As I worked through this I idea of hope, and what the book of Jonah has to say about it, I came to these questions: 1) what should the proclaimer believe about both present hope and future hope, and 2) what does this hope mean for those who are receiving the proclaimer's message.
In chapter 3, we see Jonah finally arrive at Nineveh with a message from the Lord. He goes throughout the streets of the city proclaiming immanent judgment, and, both amazingly and surprisingly, it is met with genuine repentance. The rank and file of the city respond in repentance, and when the message of judgment makes it to the ears of the king, he too repents. But he doesn't stop there, he leads his entire city to repentance.
Why was this response amazing and surprising? Because they were receiving a message of judgment on account of their previous rebellion. There was precedent for rebellion, but not for repentance. Why would a rebellious people repent? After all, they are rebellious, right?
Thankfully, God is in the business of forgiving the rebellious when they come to him in repentance. Just because the people of Nineveh repented did not mean that they were no longer guilty of their previous sins, or that the judgment God was going to carry out against them was unjustified. If fact, their repentance confirms their understanding that the judgment that they were facing was indeed justified. True repentance can only follow a proper understanding of one's sin.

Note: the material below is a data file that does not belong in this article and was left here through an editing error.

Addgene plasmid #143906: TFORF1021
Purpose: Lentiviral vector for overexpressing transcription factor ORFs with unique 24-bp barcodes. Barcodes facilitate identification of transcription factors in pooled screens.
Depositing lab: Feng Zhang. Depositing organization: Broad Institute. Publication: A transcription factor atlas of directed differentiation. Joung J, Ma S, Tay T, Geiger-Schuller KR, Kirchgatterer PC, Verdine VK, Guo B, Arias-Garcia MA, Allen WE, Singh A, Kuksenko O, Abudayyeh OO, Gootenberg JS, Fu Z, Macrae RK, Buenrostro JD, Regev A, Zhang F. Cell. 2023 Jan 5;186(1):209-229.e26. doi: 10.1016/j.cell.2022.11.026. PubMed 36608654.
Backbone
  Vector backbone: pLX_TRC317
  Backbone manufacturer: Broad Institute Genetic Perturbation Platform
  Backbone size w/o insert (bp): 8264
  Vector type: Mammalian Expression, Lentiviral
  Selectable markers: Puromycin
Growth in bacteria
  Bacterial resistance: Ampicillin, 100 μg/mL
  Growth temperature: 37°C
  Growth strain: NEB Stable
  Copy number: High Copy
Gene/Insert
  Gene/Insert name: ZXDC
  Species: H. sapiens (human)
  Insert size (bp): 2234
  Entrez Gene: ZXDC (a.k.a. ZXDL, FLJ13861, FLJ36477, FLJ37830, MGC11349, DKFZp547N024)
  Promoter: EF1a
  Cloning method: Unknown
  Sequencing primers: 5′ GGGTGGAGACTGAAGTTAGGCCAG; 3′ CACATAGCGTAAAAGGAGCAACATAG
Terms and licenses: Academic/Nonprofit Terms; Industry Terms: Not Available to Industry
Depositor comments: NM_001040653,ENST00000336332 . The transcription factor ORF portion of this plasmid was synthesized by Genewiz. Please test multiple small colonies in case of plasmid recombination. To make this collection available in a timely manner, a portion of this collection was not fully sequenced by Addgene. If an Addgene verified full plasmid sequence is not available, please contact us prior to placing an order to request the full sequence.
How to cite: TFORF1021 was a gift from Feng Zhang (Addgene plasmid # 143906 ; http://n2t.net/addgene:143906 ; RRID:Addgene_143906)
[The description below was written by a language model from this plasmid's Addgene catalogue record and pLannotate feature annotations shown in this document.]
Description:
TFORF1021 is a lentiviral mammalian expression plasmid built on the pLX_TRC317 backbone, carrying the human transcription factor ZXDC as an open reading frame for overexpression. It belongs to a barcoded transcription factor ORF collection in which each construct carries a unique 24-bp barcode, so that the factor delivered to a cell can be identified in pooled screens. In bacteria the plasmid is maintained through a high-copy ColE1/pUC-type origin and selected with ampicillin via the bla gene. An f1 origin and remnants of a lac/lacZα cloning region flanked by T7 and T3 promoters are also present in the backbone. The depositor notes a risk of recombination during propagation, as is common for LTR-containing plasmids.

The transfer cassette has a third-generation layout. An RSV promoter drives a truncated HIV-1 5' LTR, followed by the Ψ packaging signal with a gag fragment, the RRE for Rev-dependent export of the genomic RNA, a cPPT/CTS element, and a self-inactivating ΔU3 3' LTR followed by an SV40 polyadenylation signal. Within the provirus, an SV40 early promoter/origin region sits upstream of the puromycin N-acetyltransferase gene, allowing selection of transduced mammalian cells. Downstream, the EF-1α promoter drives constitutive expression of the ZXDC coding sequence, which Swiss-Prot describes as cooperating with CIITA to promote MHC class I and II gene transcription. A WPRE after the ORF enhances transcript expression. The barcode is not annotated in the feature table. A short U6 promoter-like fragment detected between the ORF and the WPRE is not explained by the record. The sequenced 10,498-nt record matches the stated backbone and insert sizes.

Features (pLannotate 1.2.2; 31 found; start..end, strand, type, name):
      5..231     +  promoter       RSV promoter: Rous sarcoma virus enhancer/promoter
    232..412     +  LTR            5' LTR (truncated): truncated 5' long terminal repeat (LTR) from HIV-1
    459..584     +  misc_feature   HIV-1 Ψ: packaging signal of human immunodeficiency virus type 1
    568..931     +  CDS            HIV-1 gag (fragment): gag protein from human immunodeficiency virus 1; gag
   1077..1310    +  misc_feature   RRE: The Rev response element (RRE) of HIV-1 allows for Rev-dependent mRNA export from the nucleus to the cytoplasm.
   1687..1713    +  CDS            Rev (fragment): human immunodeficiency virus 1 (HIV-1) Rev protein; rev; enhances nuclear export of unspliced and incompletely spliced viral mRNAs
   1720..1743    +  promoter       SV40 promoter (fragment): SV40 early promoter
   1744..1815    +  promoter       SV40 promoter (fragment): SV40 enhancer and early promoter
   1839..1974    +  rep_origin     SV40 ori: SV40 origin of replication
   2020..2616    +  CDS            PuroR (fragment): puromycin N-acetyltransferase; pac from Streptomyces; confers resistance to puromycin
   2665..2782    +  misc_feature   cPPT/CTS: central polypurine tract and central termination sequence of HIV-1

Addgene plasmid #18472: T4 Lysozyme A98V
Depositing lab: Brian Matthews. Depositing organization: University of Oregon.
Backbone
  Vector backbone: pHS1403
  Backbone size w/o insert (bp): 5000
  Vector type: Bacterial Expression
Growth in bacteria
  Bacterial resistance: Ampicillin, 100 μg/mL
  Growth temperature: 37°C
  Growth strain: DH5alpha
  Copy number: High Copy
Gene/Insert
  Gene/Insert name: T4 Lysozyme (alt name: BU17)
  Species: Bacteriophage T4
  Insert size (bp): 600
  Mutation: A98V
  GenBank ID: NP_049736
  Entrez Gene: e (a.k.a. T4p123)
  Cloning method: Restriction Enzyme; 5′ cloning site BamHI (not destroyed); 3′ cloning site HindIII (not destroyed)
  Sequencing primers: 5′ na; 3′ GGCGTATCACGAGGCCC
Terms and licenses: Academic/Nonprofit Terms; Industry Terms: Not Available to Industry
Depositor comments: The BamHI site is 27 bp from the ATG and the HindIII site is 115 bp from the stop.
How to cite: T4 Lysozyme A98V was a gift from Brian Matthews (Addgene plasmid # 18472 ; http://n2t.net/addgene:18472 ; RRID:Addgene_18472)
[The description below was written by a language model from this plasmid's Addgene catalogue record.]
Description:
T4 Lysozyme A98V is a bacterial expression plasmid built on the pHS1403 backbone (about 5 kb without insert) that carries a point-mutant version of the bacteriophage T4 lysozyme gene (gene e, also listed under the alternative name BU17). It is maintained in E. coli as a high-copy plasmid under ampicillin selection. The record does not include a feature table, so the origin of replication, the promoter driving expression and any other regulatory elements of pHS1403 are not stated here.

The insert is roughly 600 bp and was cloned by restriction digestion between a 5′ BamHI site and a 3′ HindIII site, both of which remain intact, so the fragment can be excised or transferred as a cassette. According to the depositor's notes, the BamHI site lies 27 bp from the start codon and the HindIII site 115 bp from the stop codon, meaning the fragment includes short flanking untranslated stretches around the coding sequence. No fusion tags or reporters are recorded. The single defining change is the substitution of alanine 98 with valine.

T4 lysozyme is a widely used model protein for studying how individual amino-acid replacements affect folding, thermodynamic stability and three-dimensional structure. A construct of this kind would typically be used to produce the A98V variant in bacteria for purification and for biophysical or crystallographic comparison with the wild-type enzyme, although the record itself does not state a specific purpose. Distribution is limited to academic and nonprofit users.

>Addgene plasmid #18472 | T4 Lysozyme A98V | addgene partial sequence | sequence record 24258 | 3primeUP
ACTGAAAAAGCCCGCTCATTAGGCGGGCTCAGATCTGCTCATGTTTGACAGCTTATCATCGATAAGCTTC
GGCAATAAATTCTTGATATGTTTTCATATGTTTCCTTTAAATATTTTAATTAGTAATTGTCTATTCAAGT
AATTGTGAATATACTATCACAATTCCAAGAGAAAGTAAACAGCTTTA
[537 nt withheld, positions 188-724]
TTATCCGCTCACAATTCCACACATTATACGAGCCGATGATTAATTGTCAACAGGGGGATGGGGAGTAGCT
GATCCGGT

Before we jump into the discussion about what the proclaimer believes or expects, I want to draw two conclusions from a quick glance at this passage.
1. When we, a people who are guilty of rebellion against God, recognize our guilt and respond in repentance, God is merciful, and he extends his grace to us that we might come into right relationship with him.
2. Rebellious people aren't "necessarily" (in a philosophical sense) rebellious. That is, they do not have to eternally remain in a state of rebellion. There is an opportunity for repentance, and the rebel, upon repenting, can indeed be in right relationship with God. I once asked a worker for a parachurch organization that was a ministry to high school kids what they were doing to get the kids that they reached plugged into a local body of believers (i.e., a church). Her response, "Well these are unchurched kids", as if that were a status that could never change. She had completely missed the point of the ministry she was working for. If the people of Nineveh, a people slated for destruction, could repent and come into right relationship with God, then certainly formerly "unchurched" kids can be churched, and formerly "unreached" people can be reached.